Feb 26, 2010 0
Firms are extremely sensitive about publicly differentiating between equity and non-equity partners. NALP decided to start collecting that data from firms, but the firms resisted and NALP has now dropped the effort, the AmLaw Daily reports:
NALP’s [James] Leipold says most firms cited privacy concerns for not divulging the details of their partnership arrangements. Because some firm offices are quite small, firms indicated they were concerned that nonequity partners would be easily identified and stigmatized, says Leipold.
A professor quoted in the article says the firms really want to protect their billing rates, not their nonequity partners. If clients don’t know the breakdown between equity and non, firms can charge high rates for all partners, she says.
Groups representing female and minority lawyers are especially peeved at the firms’ refusal to share their data. They want to know, basically, what proportion of a firm’s “partners” have a real stake in the firm and share in the profits, and what proportion are partners in name only, in actuality just employees with fancy titles.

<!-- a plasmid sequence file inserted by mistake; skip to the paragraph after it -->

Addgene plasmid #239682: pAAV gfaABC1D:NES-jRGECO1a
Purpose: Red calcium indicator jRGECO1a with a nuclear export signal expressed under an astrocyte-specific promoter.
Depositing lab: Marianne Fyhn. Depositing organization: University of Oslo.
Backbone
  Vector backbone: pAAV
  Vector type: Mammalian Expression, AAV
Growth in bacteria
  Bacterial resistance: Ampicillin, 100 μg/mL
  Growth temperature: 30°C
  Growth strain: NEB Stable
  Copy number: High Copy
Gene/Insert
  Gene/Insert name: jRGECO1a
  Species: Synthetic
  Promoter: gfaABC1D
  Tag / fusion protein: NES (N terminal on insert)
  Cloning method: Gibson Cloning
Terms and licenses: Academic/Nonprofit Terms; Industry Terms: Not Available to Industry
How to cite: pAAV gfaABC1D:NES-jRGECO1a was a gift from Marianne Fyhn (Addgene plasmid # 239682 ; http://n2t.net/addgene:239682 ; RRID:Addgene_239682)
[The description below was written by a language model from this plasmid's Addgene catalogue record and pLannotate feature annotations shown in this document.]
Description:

It’s the difference between having real power and the semblance of power, says Fernande Duffly, a judge on the Massachusetts Appeals Court and a former president of the National Association of Women Judges. Duffly, an advocate for achieving greater diversity in the profession, had pushed NALP to collect the information for the last two years. “If you’re making a career selection, you want a place where you have opportunity for real leadership; I think law students want to be full partners,” Duffly says in explaining why the breakdown is important. She adds that she has a personal stake in the issue: “Law firm partners are part of the pipeline for our judiciary.”
For what it’s worth, The Daily Record also faced major resistance when we solicited information about equity versus non-equity partners for our Money Issue last year. A lot of firms refused to fill out our survey on revenue, profits and other money questions, but many also declined to break down their partnership ranks by equity and non-equity.